These days it seems like every beloved science-fiction franchise from the past five decades is getting a modernization with varying degrees of success. We’ve had four Star Trek spin-offs, Syfy’s much-loved Battlestar Galactica update, and ABC’s recent V revival, and there’s the eagerly anticipated Star Wars: Underworld series heading to the airwaves soon.
Now comes the news that the mid-1970s British-made television series Space: 1999 is getting a 21st century revival and will be titled Space: 2099. The new series will be a joint venture of ITV Studios America and HDFilms.
“Science fiction is a powerful format capable of visualizing the human condition in thought-provoking ways,” said Jace Hall, president of HDFilms and an executive producer on Space: 2099, according to THR.
“While we are indeed re-imagining the franchise and bringing something new and relevant to today’s audiences. I feel strongly that some of the overall tones set by the original Space: 1999 television show represent an exciting platform to explore possibilities.”
Hall was also an executive producer on the short-lived V remake and has worked extensively in the video game industry.
Paul Buccieri, ITV Studios International managing director, had this to say about the project:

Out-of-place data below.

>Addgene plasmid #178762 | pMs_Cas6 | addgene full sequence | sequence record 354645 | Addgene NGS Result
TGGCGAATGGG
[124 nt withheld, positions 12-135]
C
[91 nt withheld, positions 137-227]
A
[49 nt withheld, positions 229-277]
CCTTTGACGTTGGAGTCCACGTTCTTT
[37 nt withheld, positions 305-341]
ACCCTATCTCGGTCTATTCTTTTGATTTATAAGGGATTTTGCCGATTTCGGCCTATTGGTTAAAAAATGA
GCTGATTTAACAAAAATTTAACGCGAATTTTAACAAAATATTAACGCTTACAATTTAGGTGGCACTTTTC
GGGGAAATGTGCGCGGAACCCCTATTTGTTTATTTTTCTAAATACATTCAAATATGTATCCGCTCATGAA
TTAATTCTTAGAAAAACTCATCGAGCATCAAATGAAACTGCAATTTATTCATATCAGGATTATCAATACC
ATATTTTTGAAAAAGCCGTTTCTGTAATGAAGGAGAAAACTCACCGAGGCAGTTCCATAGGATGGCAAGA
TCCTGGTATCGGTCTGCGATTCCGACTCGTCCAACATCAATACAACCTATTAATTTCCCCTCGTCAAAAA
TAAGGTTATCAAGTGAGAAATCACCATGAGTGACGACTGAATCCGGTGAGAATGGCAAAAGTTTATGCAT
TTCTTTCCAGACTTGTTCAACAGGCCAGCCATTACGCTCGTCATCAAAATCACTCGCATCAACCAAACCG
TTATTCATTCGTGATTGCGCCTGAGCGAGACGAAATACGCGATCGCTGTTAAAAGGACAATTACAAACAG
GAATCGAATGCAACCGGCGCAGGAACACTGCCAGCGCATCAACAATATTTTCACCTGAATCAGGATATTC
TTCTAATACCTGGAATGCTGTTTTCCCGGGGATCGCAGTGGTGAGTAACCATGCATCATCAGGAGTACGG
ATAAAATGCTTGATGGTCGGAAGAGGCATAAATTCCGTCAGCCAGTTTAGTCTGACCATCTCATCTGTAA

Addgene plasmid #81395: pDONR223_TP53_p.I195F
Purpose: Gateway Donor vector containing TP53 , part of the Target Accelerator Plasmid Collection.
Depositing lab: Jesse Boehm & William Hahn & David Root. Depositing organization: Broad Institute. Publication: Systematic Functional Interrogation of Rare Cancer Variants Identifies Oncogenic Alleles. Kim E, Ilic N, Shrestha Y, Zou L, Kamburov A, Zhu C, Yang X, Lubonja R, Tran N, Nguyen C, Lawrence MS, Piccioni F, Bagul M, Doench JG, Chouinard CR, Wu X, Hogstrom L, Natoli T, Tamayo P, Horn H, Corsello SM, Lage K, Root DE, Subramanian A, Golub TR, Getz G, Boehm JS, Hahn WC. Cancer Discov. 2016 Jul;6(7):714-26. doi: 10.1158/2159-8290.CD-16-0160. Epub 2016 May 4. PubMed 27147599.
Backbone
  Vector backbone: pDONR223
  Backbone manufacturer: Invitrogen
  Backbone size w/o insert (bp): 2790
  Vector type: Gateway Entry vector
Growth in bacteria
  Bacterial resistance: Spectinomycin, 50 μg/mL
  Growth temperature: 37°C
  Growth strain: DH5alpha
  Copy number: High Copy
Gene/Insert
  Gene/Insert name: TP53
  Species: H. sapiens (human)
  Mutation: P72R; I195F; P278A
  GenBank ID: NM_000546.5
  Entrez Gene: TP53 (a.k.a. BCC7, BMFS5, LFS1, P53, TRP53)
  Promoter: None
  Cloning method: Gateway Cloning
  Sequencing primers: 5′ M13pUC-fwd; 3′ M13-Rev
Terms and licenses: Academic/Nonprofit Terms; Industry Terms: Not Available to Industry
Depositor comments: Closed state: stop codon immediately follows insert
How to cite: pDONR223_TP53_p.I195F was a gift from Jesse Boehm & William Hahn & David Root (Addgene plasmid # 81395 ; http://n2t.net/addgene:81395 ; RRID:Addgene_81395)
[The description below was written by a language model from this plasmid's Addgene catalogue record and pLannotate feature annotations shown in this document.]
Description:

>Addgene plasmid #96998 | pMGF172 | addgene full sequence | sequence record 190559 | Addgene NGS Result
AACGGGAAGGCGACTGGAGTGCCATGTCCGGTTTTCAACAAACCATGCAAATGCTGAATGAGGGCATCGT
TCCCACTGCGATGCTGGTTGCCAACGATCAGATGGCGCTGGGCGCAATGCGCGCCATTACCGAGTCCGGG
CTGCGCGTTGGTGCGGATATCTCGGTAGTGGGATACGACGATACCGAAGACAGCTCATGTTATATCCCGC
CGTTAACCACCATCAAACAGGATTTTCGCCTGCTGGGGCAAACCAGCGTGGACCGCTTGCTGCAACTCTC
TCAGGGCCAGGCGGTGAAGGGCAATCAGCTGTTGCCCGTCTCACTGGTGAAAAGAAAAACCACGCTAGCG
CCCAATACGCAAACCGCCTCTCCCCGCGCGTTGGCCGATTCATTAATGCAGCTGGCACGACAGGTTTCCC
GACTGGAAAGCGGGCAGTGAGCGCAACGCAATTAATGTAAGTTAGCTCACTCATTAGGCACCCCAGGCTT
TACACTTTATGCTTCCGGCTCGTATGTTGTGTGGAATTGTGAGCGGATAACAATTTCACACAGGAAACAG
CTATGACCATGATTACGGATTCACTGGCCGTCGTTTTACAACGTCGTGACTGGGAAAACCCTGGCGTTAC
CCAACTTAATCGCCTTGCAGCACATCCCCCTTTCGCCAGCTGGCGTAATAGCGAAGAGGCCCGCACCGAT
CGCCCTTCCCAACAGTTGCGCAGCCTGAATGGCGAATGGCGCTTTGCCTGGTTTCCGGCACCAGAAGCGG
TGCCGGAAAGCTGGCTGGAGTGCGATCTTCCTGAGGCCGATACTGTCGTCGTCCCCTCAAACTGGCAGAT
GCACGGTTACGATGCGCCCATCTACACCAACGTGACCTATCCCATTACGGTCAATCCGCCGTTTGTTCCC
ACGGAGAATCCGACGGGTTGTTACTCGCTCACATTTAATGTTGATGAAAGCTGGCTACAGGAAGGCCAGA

“After more than 35 years, we are thrilled to be developing a new vision of our much beloved franchise for audiences worldwide. Historically, the Space: 1999 brand has entertained and fascinated millions of people.”
The original Space: 1999 told the story of the inhabitants of Moonbase Alpha, an Earth scientific research station on the Moon that is propelled into space by a nuclear explosion on the far side of the Moon, setting the now-stranded humans off on a dangerous and spectacular journey into space to worlds unknown.
Space: 1999 was the brainchild of Gerry and Sylvia Anderson, the British creative visionaries responsible for the popular marionette-driven adventure series Thunderbirds and Fireball XL-5 as well as the live-action alien invasion drama U.F.O. The show starred then-married American actors Martin Landau and Barbara Bain, who had previously co-starred together on the original Mission: Impossible, and a supporting cast of noted British thespians. During the show’s two season run from 1975-1977 it featured guest appearances from Christopher Lee (The Lord of the Rings), Peter Cushing (Tales from the Crypt), Joan Collins (Dynasty), David Prowse (Star Wars), Ian McShane (Deadwood), Billie Whitelaw (Hot Fuzz), Richard Johnson (The Haunting), Patrick Troughton (Doctor Who), Sarah Douglas (Superman II), and Brian Blessed (Flash Gordon).
The show’s visual effects were supervised by Brian Johnson, who had served as an uncredited special effects assistant on Stanley Kubrick’s 2001: A Space Odyssey (a film whose visual aesthetic was highly influential) and would later serve as the special effects supervisor on Ridley Scott’s Alien and its 1986 James Cameron-directed sequel Aliens.